Say What?


Dialogue is when the people in your story talk. It’s one of the most dynamic and engaging ways to tell your story, but it’s often underused in porn. Dialogue can be very effective for revealing character, for filling in background, for moving the plotforward, and for rescuing your story from being a series of big blocks of dense text on the page. It’s a very handy storytelling tool. The difficult part is making it sound natural.

Accomplishing this is more of an art than a science. Paradoxically, the quickest way to make your characters sound NOT normal is to try to mimic the way people actually talk. Real people are all over the place and if you wrote down what they said word for word they would sound like blithering idiots. Story dialogue is a stylized version of speech that rarely exists in the real world, but feels like it does.

One of the most common problems I see is failing to use contractions. We almost always use I’ll, you’re, and they’d rather than I will, you are, and they would. There are certain idiomatic phrases where it sounds awkward to use contractions, but otherwise it comes across as formal and stilted. This is why robots and alien often don’t use contractions – it makes them sound weirdly different when they talk.

It’s sometimes good to give certain characters verbal “tags,” but be careful not to overdo them. Don’t have Judy start every line with “So” or “Well.” Use these sparingly and readers will pick up on it. Same goes for accents. Don’t try to faithfully represent a character’s accent phonetically (“I pahked my cah in Havahd Yahd”). This is difficult to read and gets annoying. Again, just a few little hints of an accent here and there will do the trick nicely.

Keep in mind that dialogue is usually a rapid back and forth exchange. People rarely make long speeches when they’re having a conversation with someone. Even if they do, it’s usually a good idea for the other character to inject a comment just to break things up. Each line should move things forward. If you can remove the line and it doesn’t “break” the forward momentum of the scene, then you probably don’t need it. This is often the case with “chit chat.” Yes, it may be realistic, but for the purposes of a story it must be distilled down to its minimal essence.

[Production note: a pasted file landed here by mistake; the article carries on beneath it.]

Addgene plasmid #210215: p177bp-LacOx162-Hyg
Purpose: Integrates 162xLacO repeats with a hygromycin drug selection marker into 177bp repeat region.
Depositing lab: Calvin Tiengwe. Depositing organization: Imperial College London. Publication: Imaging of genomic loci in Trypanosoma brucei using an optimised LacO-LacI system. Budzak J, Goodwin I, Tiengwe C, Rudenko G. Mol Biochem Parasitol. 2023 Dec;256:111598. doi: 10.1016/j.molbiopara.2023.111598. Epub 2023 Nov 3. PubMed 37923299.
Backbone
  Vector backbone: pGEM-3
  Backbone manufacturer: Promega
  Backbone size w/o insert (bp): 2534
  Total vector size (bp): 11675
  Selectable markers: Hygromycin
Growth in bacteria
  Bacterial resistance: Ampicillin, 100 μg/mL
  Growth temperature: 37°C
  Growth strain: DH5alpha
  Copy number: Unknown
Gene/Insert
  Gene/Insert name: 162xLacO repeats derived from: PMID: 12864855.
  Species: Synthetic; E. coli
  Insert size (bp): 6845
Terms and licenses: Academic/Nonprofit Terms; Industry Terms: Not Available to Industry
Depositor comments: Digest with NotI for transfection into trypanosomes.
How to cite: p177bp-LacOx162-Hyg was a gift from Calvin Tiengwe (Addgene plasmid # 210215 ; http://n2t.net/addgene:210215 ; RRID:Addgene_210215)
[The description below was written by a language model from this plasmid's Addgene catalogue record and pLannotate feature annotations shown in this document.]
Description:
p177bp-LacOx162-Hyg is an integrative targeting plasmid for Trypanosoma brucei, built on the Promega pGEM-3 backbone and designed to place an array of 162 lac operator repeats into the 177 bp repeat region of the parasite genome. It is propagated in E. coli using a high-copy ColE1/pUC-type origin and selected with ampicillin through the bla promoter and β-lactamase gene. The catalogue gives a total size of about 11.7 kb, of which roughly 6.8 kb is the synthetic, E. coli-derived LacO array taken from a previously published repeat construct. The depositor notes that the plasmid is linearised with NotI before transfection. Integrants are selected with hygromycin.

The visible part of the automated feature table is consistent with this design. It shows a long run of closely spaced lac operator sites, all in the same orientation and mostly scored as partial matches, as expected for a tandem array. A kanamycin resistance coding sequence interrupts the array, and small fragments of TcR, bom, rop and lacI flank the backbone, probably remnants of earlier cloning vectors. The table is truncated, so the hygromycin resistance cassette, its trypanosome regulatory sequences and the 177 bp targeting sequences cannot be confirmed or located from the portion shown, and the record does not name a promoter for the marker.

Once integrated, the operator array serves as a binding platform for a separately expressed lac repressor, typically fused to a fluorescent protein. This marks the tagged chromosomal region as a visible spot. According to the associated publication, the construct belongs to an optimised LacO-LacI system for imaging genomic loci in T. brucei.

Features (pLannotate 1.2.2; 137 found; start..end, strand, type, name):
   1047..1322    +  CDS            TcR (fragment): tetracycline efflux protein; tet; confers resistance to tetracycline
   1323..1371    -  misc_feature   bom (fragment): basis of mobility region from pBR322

Another important aspect of dialogue to consider is the idea of subtext. People are often indirect about what they say: there are the words, and then there’s what’s behind the words. “Sorry I’m late, honey,” Jack said. Jill forced a smile. “Not to worry, dear. As a matter of fact, the other wives have become quite jealous of all the free time your late nights at work give me.” Here we see that instead of being angry and lashing out, Jill is saying the opposite of what she feels in a sweet, passive aggressive way, and she is planting seeds of doubt in her husband’s mind. What’s she doing with all that “free” time? Meeting strangers online for role play fantasies? Sucking the neighbor’s cock? Interracial, latex fetish, bukakke gang bangs? The best dialogue forces the reader to pay attention in order to interpret what’s really being said.

Beyond the challenge of creating compelling dialogue, there is also the grammatical mechanics of how to present it on the page. There are just a few simple rules, but it’s probably the area that most new writers have the most difficulty with. I’ll cover some of the biggest technical aspects of dialogue in my next installment.


  1. Oh mah GAWD, YES!

    Dialog really is one of the most important parts of erotic fiction and well as one of the most difficult to master.

    A clunky sentence which reads; “My turgid manhood stood like rod of pure adamantium in anticipation of her succulent tongue” is, indeed pretty eye-rollingly purple. But it’s survivable. As long as the whole story doesn’t read that way, the reader can move past it.

    However, if the dialog makes the reader cringe, you’re in real trouble. A story can be pretty hard to bear if the reader doesn’t believe the motivations of the characters or what they say about themselves or their intentions. Audiences have pretty well-developed ears for dialog; which, either, rings true, or feels fake or forced.

    There is a reason many screen and scriptwriters are so frequently praised for their ability to write dialog above all else.

    So, how to do it? Listen to people talk and practice as much as possible.

  2. I really enjoy these little segments about good writing. Thinking back to my high school days, if I had a sexy teacher like you who encouraged writing good porn stories with our sexy naked coeds helping, (for strict inspiration of course), then I’m pretty sure we would have put Shakespeare in the dust.

    I’m going to go polish my apple for your class tomorrow, thanks Miss Rachel!